There are so many types of succulents with varying shapes that it can be difficult to decide which to include in the landscape. One little beauty that makes an excellent groundcover is called Othonna ‘Little Pickles.’ Read on to find out about growing ‘Little Pickles’ and Othonna plant care.
About Othonna ‘Little Pickles’
Othonna capensis is a fairly slow-growing evergreen succulent. ‘Little Pickles’ is so named for its one-inch (2.5 cm.), pudgy, blue-green leaves that do, indeed, resemble tiny pickles. Indigenous to the Drakensberg Mountains of South Africa, the plant grows in low-growing clumps of about 4 inches (10 cm.) in height and a foot (30.5 cm.) across. Yellow, daisy-like blooms emerge and wave cheerily an inch (2.5 cm.) or so from above the foliage.
The name Drakensberg means ‘dragon mountain’ in Afrikaans, and the Zulu people refer to the plant as ukhahlamba, meaning ‘barrier of spears.’ This particular succulent was introduced by Panayoti Kelaidis of the Denver Botanic Garden.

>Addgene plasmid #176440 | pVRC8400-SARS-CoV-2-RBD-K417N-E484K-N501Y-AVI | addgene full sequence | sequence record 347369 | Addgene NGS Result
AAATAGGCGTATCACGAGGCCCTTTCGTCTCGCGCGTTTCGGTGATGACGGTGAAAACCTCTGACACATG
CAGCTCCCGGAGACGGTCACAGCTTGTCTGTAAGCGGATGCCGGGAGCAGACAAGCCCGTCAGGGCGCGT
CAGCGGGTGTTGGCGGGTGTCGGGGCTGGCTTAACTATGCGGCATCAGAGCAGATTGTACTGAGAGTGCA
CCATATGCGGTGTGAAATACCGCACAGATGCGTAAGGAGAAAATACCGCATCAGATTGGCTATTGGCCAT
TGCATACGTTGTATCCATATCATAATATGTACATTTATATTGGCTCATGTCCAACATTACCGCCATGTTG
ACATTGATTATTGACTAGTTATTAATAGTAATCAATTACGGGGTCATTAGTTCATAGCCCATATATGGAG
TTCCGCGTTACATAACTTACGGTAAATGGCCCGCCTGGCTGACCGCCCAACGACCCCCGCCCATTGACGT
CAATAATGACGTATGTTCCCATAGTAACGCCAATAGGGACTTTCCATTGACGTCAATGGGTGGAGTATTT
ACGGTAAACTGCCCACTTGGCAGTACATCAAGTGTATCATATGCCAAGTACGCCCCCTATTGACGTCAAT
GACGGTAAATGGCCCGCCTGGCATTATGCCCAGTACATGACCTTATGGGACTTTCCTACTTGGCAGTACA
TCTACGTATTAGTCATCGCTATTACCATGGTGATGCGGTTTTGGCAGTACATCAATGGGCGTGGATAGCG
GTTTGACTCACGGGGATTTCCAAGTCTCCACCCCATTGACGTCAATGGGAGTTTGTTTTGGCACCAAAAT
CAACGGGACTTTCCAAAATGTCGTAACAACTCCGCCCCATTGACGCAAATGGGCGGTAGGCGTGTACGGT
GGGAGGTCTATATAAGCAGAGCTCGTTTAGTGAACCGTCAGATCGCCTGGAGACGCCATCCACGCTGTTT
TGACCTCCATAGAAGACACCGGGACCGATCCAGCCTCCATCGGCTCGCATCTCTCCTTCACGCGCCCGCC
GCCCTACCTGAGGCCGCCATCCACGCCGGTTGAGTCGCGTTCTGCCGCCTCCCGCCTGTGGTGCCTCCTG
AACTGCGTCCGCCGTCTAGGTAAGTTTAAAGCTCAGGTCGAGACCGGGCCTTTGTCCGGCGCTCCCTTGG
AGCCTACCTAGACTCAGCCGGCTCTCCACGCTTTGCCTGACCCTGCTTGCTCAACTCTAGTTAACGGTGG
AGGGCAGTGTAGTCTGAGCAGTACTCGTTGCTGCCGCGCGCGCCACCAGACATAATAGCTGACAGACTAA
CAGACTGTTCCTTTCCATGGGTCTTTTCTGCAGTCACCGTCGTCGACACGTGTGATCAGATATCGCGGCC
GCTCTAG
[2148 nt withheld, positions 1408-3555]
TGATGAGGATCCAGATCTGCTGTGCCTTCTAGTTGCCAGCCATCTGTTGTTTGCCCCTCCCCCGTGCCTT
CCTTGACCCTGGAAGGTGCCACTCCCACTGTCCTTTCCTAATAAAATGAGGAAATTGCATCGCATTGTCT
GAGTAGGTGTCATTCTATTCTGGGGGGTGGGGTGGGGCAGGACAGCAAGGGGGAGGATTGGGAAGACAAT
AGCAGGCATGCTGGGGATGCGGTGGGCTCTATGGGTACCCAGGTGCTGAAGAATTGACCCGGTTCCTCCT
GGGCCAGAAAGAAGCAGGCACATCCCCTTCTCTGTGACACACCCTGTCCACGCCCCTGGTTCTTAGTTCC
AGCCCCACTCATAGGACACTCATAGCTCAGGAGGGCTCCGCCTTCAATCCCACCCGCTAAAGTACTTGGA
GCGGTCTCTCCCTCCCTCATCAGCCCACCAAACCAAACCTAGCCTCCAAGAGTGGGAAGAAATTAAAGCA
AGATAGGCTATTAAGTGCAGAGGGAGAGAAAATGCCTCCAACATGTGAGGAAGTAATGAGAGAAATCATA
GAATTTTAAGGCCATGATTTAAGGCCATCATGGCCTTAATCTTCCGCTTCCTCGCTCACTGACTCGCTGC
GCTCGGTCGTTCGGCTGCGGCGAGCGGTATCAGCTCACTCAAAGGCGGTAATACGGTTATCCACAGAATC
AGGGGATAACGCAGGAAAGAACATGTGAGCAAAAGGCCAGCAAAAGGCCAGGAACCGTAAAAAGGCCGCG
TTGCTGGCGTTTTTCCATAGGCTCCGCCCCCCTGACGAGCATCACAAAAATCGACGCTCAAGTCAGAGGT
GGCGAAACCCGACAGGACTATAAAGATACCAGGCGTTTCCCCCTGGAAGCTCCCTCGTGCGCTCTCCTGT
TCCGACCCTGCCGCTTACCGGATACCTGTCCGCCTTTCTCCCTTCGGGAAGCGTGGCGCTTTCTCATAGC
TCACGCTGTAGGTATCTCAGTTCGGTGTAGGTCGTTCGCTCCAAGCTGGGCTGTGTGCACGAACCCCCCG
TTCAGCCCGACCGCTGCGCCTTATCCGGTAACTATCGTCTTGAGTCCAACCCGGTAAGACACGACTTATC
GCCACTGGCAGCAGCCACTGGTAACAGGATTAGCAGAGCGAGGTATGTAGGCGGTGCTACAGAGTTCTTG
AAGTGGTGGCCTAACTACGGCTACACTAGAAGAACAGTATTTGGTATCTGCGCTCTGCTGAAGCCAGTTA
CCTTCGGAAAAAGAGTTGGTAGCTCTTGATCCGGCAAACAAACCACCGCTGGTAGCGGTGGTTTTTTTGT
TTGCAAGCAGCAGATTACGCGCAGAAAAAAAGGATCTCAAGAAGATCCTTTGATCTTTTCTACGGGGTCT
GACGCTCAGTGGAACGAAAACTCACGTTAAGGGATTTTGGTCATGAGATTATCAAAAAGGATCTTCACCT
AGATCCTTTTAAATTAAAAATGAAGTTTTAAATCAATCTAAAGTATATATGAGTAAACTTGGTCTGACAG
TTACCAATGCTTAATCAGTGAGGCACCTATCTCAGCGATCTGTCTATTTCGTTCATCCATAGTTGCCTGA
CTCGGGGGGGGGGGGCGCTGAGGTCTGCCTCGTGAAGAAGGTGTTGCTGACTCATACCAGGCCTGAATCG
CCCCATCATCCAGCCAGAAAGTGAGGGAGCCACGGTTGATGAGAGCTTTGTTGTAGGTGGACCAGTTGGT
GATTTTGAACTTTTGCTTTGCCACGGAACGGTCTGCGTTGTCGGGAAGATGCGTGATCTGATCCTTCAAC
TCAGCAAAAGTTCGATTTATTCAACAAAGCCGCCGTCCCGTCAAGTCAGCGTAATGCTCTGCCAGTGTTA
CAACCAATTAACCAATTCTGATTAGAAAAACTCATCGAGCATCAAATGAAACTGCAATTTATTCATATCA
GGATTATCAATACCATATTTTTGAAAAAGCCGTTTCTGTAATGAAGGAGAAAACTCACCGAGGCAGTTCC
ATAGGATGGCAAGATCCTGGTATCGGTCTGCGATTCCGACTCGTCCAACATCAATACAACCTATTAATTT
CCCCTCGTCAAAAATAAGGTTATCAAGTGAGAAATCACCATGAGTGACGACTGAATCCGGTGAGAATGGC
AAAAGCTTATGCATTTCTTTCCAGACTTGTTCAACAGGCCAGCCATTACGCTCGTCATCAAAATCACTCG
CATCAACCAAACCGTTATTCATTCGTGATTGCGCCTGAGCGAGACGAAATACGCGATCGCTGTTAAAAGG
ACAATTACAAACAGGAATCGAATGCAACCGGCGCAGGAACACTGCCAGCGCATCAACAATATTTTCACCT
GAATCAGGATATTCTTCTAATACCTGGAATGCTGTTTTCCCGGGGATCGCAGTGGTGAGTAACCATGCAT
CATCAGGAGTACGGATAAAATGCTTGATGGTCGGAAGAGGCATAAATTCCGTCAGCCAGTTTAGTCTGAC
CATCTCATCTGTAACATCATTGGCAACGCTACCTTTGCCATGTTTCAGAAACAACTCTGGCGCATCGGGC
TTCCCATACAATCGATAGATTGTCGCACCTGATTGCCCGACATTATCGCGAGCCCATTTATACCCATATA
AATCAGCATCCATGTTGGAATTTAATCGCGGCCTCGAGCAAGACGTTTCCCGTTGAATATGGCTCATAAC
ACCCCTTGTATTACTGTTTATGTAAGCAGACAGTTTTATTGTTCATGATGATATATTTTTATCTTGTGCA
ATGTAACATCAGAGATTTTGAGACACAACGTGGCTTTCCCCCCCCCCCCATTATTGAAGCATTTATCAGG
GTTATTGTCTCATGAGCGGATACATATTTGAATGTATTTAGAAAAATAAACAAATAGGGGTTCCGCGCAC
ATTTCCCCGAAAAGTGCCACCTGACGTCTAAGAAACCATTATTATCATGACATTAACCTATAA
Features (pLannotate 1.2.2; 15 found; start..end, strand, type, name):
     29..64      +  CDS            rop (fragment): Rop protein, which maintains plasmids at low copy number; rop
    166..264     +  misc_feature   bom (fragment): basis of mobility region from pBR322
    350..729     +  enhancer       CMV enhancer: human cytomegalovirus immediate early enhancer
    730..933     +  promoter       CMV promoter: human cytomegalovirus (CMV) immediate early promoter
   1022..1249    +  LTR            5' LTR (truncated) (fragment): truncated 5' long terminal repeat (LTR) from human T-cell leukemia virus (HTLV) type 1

Othonna is sometimes referred to as ‘Little Pickles Ice Plant’ and while it does bear some resemblance to Delosperma (hardy ice plant) and is of the same family, Asteraceae, the two are not the same plants. Still, ‘Little Pickles Ice Plant’ or ‘Othonna Ice Plant’ will likely be how the plant is listed.
Caring for Othonna Ice Plants
Othonna makes an excellent ground cover and also thrives in rock gardens or even containers. Once established, ‘Little Pickles’ is fairly drought tolerant. It is suited to USDA zones 6 to 9 and, in some cases, even into zone 5. Blooming in mid-spring through the fall, Othonna should be planted in full sun in well-draining soil. It does not like wet feet, particularly during winter months, so good drainage is crucial.
Other than a distaste for soggy roots, caring for Othonna ice plants is nominal. As said, once established, it is drought tolerant. In warmer southern zones Othonna can be aggressive, so a barrier of some sort should be placed around the plants unless you want it to take over an area in the garden.
If your Othonna is looking peaked, you can fertilize with low nitrogen fertilizer one or two times during the growing season; otherwise, there is no need for any specific Othonna plant care.
‘Little Pickles’ seeds are sterile, so propagation is accomplished by spreading leaves atop the soil. New plants should be well established after five to six weeks.